Another night of throwing back copious amounts of hard alcohol while the ghosts come out of the woodwork and swirl around Raul; he wonders if this is the reason why they’re both called spirits.

By MADHAN KUMARPublished 4 months ago 5 min read

Ghost and Tonic

Another night of throwing back copious amounts of hard alcohol while the ghosts come out of the woodwork and swirl around Raul; he wonders if this is the reason why they’re both called spirits.

In fact, he’s only ever asked one person about the ghosts that come out to speak to you when you drink alcohol, his girlfriend-turned-ex-girlfriend-turned-girlfriend-again, Yvette. It was that very question, “You know how when you drink, the ghosts that come out to talk to you are always different depending on where you are?” … that was the question that changed her from girlfriend to ex-girlfriend. And it was this lie, “I was just under so much stress and in a weird place in my life” that changed her from ex-girlfriend back to girlfriend.

That was when Raul learned his lesson… only he experiences this, and this is not something people are receptive to. This lesson came through to him, loud and clear. Just like the spirits.

So why is he here, inviting the ghosts to speak to him more and more with each sip of his gin? They’re distracting, especially when you have company you’re drinking with. Trying to explain to someone why the 1994 version of “Little Women” is not only the superior “Little Women,” but also the superior movie from 1994… sorry Schindler’s List… is really difficult when you have multiple spirits whispering to you how they were killed. Besides the distraction, they’re oftentimes downright terrifying. It’s because he needs to talk to one ghost in particular.

A half-formed body, whiter than snow, remnants of a derby hat atop his head, lingering to Raul’s right. Staring dead into his eyes. Not speaking. Just staring. Jaw clacking back and forth. Yvette stares solemnly into her phone while Raul tries to ignore the malicious eyes burning a hole in his head. The rag lays on the table next to Yvette, half-wet, from cleaning the bar tables. The stale smell of alcohol is in the air, and the stench of the loud and obnoxious patrons that just left moments ago.

Yvette always enjoyed helping her dad, Oliver, run the bar… when he was around. Now that he’s gone, it’s not fun, it’s a chore, it’s a memory of his death. In fact, just to Yvette’s left is the spot where they found him, bloodied on the floor, gash in his head, stiff as the creaky boards beneath the tables. Ruled an accident. Caused by the large amount of alcohol in his system. Aside from the fact Yvette’s dad never drank on the job, everything else about the situation didn’t pass the smell test.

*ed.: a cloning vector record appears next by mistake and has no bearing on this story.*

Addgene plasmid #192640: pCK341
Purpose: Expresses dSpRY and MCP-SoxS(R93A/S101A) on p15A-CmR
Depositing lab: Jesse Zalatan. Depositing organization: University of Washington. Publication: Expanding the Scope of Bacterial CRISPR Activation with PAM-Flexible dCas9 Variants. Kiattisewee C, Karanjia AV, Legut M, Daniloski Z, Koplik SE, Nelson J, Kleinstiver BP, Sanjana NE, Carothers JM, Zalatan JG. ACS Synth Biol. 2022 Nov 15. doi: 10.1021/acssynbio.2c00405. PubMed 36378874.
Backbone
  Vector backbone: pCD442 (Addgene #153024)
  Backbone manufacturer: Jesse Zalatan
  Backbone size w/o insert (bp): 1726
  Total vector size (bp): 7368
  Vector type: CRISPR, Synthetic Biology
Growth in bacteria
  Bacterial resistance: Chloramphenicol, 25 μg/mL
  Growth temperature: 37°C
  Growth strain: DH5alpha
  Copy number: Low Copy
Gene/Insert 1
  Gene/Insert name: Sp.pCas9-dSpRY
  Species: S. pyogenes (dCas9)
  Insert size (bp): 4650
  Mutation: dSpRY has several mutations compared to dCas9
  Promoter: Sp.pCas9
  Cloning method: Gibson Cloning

The cops were reluctant to look into anything Yvette asked about. The gash on Oliver’s head didn’t make sense that it could’ve happened from hitting the floor, or the bar, or a table. Something sharper must’ve caused it. It felt like a homicide. There were no signs of forced entry, but the money in the register was short.

“Probably because your dad was drunk.” One cop had the nerve to say. Raul almost punched him right in the jaw.

Speaking of jaws, that one is still clacking away next to Raul’s ear as he sips more gin. The man in the derby hat comes into focus a little more.

“Did it to myself.” He whispers. He imitates a gun going off in his own mouth.

Raul becomes uncomfortable. He swears he can feel the breath of the spirit on him. The air near his neck does feel different. Cooler. Worse.

Raul finishes the rest of his gin. At that moment, a figure starts to appear next to Yvette. It comes into focus. Raul can see the lines from those plaid shirts that were an Oliver-Classic. The legs are a little hazy, but the arms and the neck and the face start to come into focus. He is looking right at Raul. He’s still transparent. Raul’s heavy hand pours more gin into his glass, and he gulps it back. Yvette looks up.

“Maybe you should slow down a bit?” Yvette suggests.

Nope. Her dad is so in focus now, he’s almost opaque. Raul can even read the expression on his face. Mainly sorrow. Some fear.

Oliver glides across the room towards Raul, stopping just before him. The man in the derby hat remains by Raul’s side, clacking his jaw. Another ghost rolls through the room, 20 feet behind Yvette, with a quiet and sprawling scream of despair.

Raul hates this part. All the ghosts are out.

But he needs to know what happened to Yvette’s dad.

The problem is, he can’t ask him. Yvette will hear. She will think he’s crazy… again. She will be his ex-girlfriend… again. Raul needs to look to Oliver with eyes that are understanding… that are receptive. He does his best to show that he is listening. He nods slightly, as if to say, “Go on, you can tell me.”

Yvette looks confused, “Are you drunk? What are you nodding at?”

Raul releases a quick chuckle to hopefully quiet her, like he knows that he looks stupid. He redirects his eyes to Oliver, standing there, so plain for him to see. Yvette is oblivious.

“The spirits did it to me.” He points at Raul’s hand, clutching the empty glass.

Did he really drink himself to death?

The ghost in the derby hat reaches over, places his hand on Raul’s hand… and Raul feels five fingers, stinging cold to the touch.

The shock makes Raul jump! He stumbles backwards over the chair, plummets to the floor and smacks his head on the floorboards.

Sharp, stabbing pain.

A ringing in his ears that never fades.

Soft white lights in his peripheral vision that never fade.

The cold fingers on his hand… the warmth of his own blood on the back of his head… and the spirits that did this to him, they never fade.